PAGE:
Key events: Policy Forum on Development (PFD), 14-16 March 2016- Brussels; CSOs Forum, 17-18 March 2016-Brussels.
Discussions on the future of the Cotonou Partnership Agreement took place on 14-15 March at the 4th Policy Forum on Development (PFD), which provided a crucial springboard upon which to feed into negotiations on the future framework between the African, Caribbean and Pacific (ACP) Group of States and the EU.
With more than 160 representatives from civil society organisations, associations of local authorities, the private sector, representatives from EU Institutions, EU Member States and the ACP Secretariat, the event focused on how to strengthen civil society participation in political dialogue and on how the ACP-EU framework could best fit into the new 2030 Agenda.
What is the Cotonou Partnership Agreement?
The Cotonou Partnership Agreement, adopted in 2000, governs the political, economic and development relations between the EU and the ACP. The areas of cooperation go far beyond development so any agreements involving development, trade and/or political dialect must be implemented through the legal channels of the European Development Fund.
Cotonou up for review: why is it important for civil society?
The Cotonou Partnership Agreement is due for revision in 2020, and since last year, EU institutions and the ACP bodies have been reflecting on the future framework. This event also enabled IPPF EN to draw attention to the key concerns and recommendations on the importance of civil society involvement. Many other issues surrounding the broader framework were raised. For example, should it be legally binding? Should it be renewed? Should they create a new agreement or broaden the scope of the current Cotonou Partnership Agreement by not restricting it to ACP states?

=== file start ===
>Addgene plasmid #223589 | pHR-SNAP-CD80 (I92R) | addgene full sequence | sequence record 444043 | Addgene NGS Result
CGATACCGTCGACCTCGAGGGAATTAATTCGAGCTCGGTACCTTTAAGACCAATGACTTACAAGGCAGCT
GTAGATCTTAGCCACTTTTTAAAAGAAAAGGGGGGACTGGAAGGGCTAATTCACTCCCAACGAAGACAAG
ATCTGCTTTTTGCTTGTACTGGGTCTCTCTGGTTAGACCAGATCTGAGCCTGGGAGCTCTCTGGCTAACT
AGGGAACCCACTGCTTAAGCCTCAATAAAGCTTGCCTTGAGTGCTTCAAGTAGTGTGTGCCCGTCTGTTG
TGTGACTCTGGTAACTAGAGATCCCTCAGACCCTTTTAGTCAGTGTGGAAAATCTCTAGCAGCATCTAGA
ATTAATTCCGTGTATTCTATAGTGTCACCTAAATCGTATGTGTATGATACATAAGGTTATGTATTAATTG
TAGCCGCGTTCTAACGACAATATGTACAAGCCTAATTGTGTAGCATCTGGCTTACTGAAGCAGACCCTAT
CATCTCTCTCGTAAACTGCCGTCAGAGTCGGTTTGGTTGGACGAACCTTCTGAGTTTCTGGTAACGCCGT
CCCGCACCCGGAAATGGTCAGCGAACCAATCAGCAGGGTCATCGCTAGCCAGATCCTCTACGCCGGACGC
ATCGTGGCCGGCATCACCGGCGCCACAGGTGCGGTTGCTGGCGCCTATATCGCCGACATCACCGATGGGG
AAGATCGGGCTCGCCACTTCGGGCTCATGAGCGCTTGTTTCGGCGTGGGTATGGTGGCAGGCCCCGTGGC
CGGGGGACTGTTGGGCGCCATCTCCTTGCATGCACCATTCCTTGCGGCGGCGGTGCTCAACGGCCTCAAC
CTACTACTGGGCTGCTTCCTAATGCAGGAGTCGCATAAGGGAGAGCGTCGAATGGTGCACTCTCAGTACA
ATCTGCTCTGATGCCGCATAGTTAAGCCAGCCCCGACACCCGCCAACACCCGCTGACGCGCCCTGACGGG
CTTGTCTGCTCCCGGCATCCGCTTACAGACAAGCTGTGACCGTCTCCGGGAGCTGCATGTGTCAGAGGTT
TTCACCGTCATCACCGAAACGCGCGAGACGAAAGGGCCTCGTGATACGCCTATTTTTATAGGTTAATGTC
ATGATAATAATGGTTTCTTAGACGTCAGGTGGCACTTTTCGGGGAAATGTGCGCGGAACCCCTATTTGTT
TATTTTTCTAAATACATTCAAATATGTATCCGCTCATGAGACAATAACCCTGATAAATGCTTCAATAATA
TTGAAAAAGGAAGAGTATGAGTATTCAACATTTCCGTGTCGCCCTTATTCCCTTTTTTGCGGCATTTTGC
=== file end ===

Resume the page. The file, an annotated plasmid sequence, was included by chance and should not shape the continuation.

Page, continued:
These are all burning questions, and means that it is crucial for civil society to be involved in the post-Cotonou reflection process, and for the future of EU-ACP relations.
The recognition of civil society as key actors is critical to ensure that the dialogue doesn’t stop at institutions. Civil society can influence the conversation and the relationship between the EU and ACP countries. Putting civil society organisations at the decision-making table not only ensures that governments remain accountable to their commitments, but also allows for the proper implementation of aspects of the agreement.
EU and ACP institutions and Member States – what next?
The main challenges for civil society organisations to be addressed in the future framework and the advantages and disadvantages of a regionalised approach are the:
- Need to put in place structured mechanisms to facilitate and maintain civil society organisation involvement in political dialogue and at all stages of cooperation;
- Need to recognise civil society organisations as governance actors and understand the different roles endorsed by civil society organisations;
- Added-value of a legally binding agreement allowing civil society organisations to hold their governments to account;
- Importance of a people-centred framework within the regionalisation approach.
Effective governance is critical to building a strong, fully-functioning framework. Discussions held at the PFD further nourished debates on the future of Cotonou at the Civil Society Forum held a few days later, and when EU-ACP negotiations officially commence in 2018, the fundamental role played by civil society organisations in mediating between government and communities shouldn’t be taken for granted.
By Gina Wharton, Advocacy Advisor at the International Planned Parenthood Federation European Network (IPPF EN) and co-Chair of the CONCORD Cotonou Working Group.